Active steps are to be taken to try to breathe new life back into Armagh and other town centres across the borough.

And a long term vision – including the redevelopment of boarded up properties – was one of a range of ideas put forward.

The matter was debated at length by Armagh City, Banbridge and Craigavon Borough councillors, giving consideration to the 2015 ‘City and Town Centre Retail Analysis’.

A report on the way forward will be conducted ‘in house’ by council officers.

It was a case of everyone singing from the same hymn-sheet when it came to the need to boost trade and support businesses through the economic downturn and in a world of changing commercial patterns.

The borough has been hit by several devastating commercial blows over the past year, including the decision by Tesco not to open up in Armagh, and the news just this week that B&Q was to close five of its stores, including Craigavon, with the loss of 75 jobs at the Co Armagh store alone.

Independent Unionist Councillor Paul Berry felt it was very important to work closely with businesses across the borough, as the retail sector was changing considerably and businesses were under pressure.

Sinn Fein Councillor Keith Haughian advocated close links being made with the businesses, while the SDLP’s Thomas O’Hanlon pointed to the need for “an holistic approach” with all town centres. He emphasised that street cleaning and litter picking were necessary to encourage people to visit town centres.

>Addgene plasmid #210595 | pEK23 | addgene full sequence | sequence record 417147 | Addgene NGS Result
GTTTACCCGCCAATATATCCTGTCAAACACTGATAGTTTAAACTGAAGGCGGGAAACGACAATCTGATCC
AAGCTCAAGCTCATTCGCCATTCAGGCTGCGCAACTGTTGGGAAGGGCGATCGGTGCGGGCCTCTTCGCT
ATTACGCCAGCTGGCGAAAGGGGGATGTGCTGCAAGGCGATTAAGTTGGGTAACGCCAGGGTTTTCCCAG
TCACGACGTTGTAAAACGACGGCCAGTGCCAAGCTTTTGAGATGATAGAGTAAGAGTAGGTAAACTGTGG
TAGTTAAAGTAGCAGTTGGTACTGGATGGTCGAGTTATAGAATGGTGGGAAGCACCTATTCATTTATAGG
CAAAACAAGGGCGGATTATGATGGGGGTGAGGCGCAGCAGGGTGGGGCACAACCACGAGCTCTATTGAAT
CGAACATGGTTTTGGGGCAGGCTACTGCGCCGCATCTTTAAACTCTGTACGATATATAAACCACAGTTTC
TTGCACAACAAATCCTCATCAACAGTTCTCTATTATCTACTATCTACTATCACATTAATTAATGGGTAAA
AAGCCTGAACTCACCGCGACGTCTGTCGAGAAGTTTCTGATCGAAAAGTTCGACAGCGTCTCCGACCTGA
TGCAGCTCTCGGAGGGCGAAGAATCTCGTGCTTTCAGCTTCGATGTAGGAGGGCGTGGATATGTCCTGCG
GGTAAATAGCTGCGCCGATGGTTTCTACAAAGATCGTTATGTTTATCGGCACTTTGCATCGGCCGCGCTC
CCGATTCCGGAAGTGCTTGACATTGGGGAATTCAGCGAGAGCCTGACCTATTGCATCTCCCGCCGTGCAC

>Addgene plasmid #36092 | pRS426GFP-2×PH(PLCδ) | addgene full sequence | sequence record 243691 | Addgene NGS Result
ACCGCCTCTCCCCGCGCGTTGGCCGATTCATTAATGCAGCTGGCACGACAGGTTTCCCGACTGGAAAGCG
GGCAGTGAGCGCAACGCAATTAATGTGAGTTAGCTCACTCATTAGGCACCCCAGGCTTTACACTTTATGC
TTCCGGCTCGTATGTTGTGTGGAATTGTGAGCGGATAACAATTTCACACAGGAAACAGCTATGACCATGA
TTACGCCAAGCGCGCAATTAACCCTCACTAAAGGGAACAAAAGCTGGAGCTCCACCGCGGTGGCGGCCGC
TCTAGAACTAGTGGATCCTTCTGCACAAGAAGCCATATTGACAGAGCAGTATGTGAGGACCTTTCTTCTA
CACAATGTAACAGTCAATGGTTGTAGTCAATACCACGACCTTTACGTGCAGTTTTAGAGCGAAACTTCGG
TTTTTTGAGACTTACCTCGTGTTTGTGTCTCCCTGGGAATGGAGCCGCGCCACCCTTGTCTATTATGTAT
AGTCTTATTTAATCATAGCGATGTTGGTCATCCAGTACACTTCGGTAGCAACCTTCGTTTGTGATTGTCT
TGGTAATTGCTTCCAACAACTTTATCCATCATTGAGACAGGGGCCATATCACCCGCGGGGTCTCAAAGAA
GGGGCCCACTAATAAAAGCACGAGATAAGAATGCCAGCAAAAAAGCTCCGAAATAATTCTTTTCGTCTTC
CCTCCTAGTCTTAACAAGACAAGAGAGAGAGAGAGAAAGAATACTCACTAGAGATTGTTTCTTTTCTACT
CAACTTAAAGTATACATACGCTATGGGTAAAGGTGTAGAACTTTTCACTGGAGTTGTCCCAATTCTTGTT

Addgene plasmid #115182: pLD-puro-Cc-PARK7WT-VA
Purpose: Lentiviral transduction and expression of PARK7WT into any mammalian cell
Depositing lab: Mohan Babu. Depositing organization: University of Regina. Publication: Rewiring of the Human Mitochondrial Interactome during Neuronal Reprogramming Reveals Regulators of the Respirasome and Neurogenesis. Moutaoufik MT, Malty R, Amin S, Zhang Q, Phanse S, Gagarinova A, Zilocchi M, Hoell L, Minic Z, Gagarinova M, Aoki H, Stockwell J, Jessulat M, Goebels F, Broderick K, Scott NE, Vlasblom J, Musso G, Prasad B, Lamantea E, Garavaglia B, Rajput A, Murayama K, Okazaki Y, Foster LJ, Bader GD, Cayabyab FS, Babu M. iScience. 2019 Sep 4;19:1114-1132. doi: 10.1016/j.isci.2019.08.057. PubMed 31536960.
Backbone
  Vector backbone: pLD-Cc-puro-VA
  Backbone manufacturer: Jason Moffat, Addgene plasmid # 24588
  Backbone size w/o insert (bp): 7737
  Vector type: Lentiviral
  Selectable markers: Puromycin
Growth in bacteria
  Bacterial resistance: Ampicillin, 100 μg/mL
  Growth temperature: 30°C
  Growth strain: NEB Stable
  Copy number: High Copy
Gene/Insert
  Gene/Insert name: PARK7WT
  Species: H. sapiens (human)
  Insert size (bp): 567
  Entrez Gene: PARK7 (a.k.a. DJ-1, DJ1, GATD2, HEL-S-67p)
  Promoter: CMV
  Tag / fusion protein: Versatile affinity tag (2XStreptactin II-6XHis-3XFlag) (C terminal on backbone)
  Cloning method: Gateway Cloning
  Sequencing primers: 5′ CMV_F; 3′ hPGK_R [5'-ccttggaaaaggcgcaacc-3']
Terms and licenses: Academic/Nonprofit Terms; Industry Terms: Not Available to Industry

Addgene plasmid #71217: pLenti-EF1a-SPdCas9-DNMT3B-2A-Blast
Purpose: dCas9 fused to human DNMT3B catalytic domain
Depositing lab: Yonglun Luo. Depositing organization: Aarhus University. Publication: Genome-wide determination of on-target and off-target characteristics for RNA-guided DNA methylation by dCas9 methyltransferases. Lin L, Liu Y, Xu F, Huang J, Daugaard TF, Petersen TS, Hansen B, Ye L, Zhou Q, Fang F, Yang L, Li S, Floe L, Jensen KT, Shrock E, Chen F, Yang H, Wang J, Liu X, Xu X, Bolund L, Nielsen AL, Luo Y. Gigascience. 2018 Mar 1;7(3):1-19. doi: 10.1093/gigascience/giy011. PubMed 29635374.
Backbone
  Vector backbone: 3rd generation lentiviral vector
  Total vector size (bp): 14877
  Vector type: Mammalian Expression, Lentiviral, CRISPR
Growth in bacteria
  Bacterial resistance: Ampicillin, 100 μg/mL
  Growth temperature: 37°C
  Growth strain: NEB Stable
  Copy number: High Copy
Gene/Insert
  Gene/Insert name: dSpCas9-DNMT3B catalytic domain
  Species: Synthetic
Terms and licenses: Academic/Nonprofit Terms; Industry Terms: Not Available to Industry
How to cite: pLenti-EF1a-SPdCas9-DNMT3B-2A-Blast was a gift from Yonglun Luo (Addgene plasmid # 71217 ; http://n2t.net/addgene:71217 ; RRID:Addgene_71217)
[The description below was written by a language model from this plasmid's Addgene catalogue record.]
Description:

SDLP Cllr Joe Nelson expressed the need to understand what communities wanted from their town centres.

SF Councillor Brendan Curran emphasised the importance of an “honest assessment” being carried out, and that it is considered in conjunction with the local area plan. Turning specifically to North Armagh, he remarked that a one-way system was needed in North Lurgan, as it was easier to travel from North Lurgan to Rushmere than to Lurgan Town Centre.

It was also revealed by a council official that the importance to include retailers in the Business Enhancement Programme had now been recognised, as they had been excluded from the last round.

This came in response to an enquiry by Sinn Fein’s Catherine Seeley, who said she would like to see this programme happening in Armagh and Banbridge.

DUP Alderman Carla Lockhart said officers and councillors needed to start talking to people in the area to find out what they wanted to see in the town centres.

Councillors were told that officers had statistics from surveys conducted at events, and that the Planning Department had recently carried out a data analysis and gathered information on performance in town centres.

It was also revealed that focus groups will be set up.

Armagh Ulster Unionist Councillor Sam Nicholson welcomed the report, saying it would merge suitably into the Community Plan.

He remarked that, due to the internet, the way in which people shop had changed, and he would like to see the residential potential of town centres included.

Mr Nicholson said “getting people to live in our town centres again would completely change them”.

He also emphasised that there needed to be a long term vision and that work should take place with the Housing Executive and other organisations to develop properties that were currently boarded up.

It was agreed, in conclusion, that support be given to developing a process for supporting future retail provision in the borough. This could include the preparation of baseline data to prepare a retail action plan.

A  further report will also be brought back on the issues raised by councillors.